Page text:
Meet 2 new ‘liberty loving legislators’ and Jewish Republicans

Michael Davis was elected to represent Missouri’s 56th District in Kansas City.

BY ERIC BERGER, ASSOCIATE EDITOR

Roughly two-thirds of American Jews identify with the Democratic Party, according to Gallup polling. And 80% of Reform rabbis affiliate with the Democrats, according to a Yale University study.

But contrary to what you might expect, two first-term legislators  from St. Louis who grew up in the Reform Jewish movement are Republicans. Not only that, but they will occupy neighboring offices and share a legislative assistant.

“We are both liberty-loving legislators, and we’re both endorsed by the Young Americans for Liberty,” incoming Missouri state Rep. Adam Schwadron said of the libertarian college student group. 

Schwadron, 40, grew up in Creve Coeur attending Congregation Temple Israel. He captured 51% of the vote, defeating Democrat Cindy Berne, and will represent the 106th District in St. Charles.

Michael Davis, 25, grew up in Maryland Heights and attended Congregation Shaare Emeth. He will represent the 56th District in Kansas City. Davis defeated two candidates in the Republican primary and then easily won the reliably red district.  


Schwadron attributes his political beliefs to his father, an aeronautical engineer at Boeing, who raised “me to take care of myself and help others and not rely on the government to provide for me.”

Davis’ mother fled religious persecution in the Soviet Union and immigrated to the United States in 1989.

“My mother’s experience made me more cognizant of the dangers that socialism and communism pose,” he said.

When Schwadron was a student at the University of Missouri- St. Louis in 2003, he served as an intern lobbyist for the Associated Students of the University of Missouri, a lobbying group, and traveled to the state capital, where he was able to “see the process firsthand, testify for bills, testify against bills, talk to legislators and other lobbyists. During that process, I knew that one day I would want to come back and serve as a legislator,” he said.

In one case, he lobbied against a measure that would have eliminated the presidential primary and switched the state to a party-run caucus even though Schwadron personally supported the proposal. (The measure failed, though Secretary of State Jay Ashcroft continues to push for the change.)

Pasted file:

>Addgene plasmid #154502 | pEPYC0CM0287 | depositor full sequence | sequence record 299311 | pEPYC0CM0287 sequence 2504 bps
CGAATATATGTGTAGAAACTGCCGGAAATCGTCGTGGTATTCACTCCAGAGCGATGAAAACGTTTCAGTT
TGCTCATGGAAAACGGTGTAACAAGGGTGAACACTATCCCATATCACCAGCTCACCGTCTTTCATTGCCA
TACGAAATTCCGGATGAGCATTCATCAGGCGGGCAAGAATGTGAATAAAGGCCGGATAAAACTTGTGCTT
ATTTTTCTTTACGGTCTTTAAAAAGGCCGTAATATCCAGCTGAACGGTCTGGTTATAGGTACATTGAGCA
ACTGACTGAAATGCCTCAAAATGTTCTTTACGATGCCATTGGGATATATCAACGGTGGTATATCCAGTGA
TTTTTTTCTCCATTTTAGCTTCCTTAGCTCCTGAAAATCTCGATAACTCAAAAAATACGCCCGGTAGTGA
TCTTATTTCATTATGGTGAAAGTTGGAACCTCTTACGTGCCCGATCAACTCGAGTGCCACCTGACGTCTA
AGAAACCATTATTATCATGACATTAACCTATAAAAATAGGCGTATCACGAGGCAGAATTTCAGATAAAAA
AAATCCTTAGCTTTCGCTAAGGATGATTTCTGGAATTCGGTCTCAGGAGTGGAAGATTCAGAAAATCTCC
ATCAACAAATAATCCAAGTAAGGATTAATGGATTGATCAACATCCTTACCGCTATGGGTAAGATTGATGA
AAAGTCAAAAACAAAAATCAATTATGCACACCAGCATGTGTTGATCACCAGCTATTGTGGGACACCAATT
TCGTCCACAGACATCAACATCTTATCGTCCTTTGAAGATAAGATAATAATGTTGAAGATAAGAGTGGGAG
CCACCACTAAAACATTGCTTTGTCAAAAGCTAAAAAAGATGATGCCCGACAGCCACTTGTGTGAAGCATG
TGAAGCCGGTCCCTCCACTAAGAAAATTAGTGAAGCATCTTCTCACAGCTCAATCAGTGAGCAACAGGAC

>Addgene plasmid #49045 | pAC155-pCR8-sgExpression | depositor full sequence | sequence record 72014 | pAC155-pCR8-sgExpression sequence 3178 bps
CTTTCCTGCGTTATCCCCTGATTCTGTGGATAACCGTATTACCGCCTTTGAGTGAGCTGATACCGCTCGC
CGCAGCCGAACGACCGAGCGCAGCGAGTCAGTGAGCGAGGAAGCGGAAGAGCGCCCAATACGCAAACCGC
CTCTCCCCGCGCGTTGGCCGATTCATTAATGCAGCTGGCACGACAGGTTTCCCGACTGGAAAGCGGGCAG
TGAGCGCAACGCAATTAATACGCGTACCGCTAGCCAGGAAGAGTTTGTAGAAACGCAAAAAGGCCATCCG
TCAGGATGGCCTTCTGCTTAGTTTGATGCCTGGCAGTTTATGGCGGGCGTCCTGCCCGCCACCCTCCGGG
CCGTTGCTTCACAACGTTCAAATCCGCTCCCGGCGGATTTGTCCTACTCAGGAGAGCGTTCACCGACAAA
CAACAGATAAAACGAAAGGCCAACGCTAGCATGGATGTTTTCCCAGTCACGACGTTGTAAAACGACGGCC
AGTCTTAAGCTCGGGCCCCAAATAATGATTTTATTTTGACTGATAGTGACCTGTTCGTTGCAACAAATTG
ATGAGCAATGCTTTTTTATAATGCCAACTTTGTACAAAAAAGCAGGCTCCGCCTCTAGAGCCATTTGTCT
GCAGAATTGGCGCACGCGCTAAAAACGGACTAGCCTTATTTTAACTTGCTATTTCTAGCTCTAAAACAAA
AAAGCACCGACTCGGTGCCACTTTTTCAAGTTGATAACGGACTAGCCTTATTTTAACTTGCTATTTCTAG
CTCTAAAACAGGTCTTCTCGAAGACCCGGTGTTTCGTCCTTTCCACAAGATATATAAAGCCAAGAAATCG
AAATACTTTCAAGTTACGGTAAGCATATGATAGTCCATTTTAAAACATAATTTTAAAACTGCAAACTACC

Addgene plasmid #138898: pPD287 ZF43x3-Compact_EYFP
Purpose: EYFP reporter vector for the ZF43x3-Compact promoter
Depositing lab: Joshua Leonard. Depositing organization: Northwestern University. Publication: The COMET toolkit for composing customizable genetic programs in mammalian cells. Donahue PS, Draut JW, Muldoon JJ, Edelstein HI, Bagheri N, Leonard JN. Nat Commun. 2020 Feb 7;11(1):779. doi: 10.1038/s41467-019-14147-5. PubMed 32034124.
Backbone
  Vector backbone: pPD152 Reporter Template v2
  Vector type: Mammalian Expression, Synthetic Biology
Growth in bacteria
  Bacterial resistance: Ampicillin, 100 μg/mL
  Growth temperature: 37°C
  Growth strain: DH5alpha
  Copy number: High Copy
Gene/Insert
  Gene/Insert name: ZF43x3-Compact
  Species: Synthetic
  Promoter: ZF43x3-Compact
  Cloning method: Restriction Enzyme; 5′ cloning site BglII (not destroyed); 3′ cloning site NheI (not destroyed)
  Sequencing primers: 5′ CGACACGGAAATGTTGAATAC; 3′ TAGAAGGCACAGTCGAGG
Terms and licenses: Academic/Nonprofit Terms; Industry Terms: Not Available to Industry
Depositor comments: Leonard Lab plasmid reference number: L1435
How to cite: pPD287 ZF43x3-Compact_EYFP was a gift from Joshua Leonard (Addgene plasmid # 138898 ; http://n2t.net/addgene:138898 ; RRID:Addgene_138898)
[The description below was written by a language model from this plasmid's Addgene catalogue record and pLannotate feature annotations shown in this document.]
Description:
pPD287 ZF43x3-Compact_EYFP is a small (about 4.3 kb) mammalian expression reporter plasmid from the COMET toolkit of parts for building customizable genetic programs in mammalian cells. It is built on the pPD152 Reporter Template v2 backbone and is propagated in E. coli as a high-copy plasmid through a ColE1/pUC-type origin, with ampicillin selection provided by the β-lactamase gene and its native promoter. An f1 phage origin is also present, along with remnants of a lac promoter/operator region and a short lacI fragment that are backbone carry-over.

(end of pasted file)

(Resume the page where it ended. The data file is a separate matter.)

“In that position, my role was to represent the students, and I think it actually gave me greater understanding, having one view on the issue but having to lobby against it,” Schwadron said. “If you can argue against your position and for it, I think that makes you a better person in the long run.” 

Davis, while studying education at Harris-Stowe State University, volunteered on Ashcroft’s 2014 State Senate campaign that he lost to Jill Schupp, and on campaigns for other Missouri Republicans. 

“I didn’t like the direction our country was going in under the Obama administration, so I got involved at the local level and sort of learned the ropes of how these local campaigns work,” said Davis, who then studied at Washburn University School of Law in Topeka, Kan.

While there, he volunteered for Americans for Prosperity, a libertarian advocacy group founded by the industrialist Koch brothers, and, after graduating, was hired as a field director for the organization in the Kansas City area. 

On being a Jewish Republican, Davis said, “There aren’t very many. I am a minority within a minority, essentially. It’s certainly an interesting experience. I think the Democratic Party tries to use minorities in a way where they want everyone to think that they are being oppressed in certain ways, and I think they have successfully used that message with Jewish voters, where they want Jewish voters to think that the Republican Party doesn’t support them and that the Republican Party is only for Christian white men, and that just ultimately isn’t the case.” 

So, what’s at the top of the legislators’ agendas once in office?

Schwadron said the first bill that he plans to file would prohibit waste transfer stations from being within 500 feet of residential property. After drawing fierce opposition from residents, the St. Charles County Council in 2018 rejected a proposal to build a trash transfer station near the Family Arena.

“You take a look at what a waste transfer station does, how it diminishes property values, increases pests and vermin, it’s just a bad thing to have in a residential community,” said Schwadron, who also owns a carpet cleaning business. 

Davis would like to see the state remove the requirement for front license plates on cars because it’s “redundant” when the rear plate is already present, he said. 

Missouri is one of 30 states that still require the front license plate, according to Autolist.com. Davis lives just across the street from Kansas where there is no such requirement and residents thus do not receive unnecessary fines, he said.

In summary, Davis said, “I want to make Missouri a freer state. I want less government. I want Missourians to have more freedom.”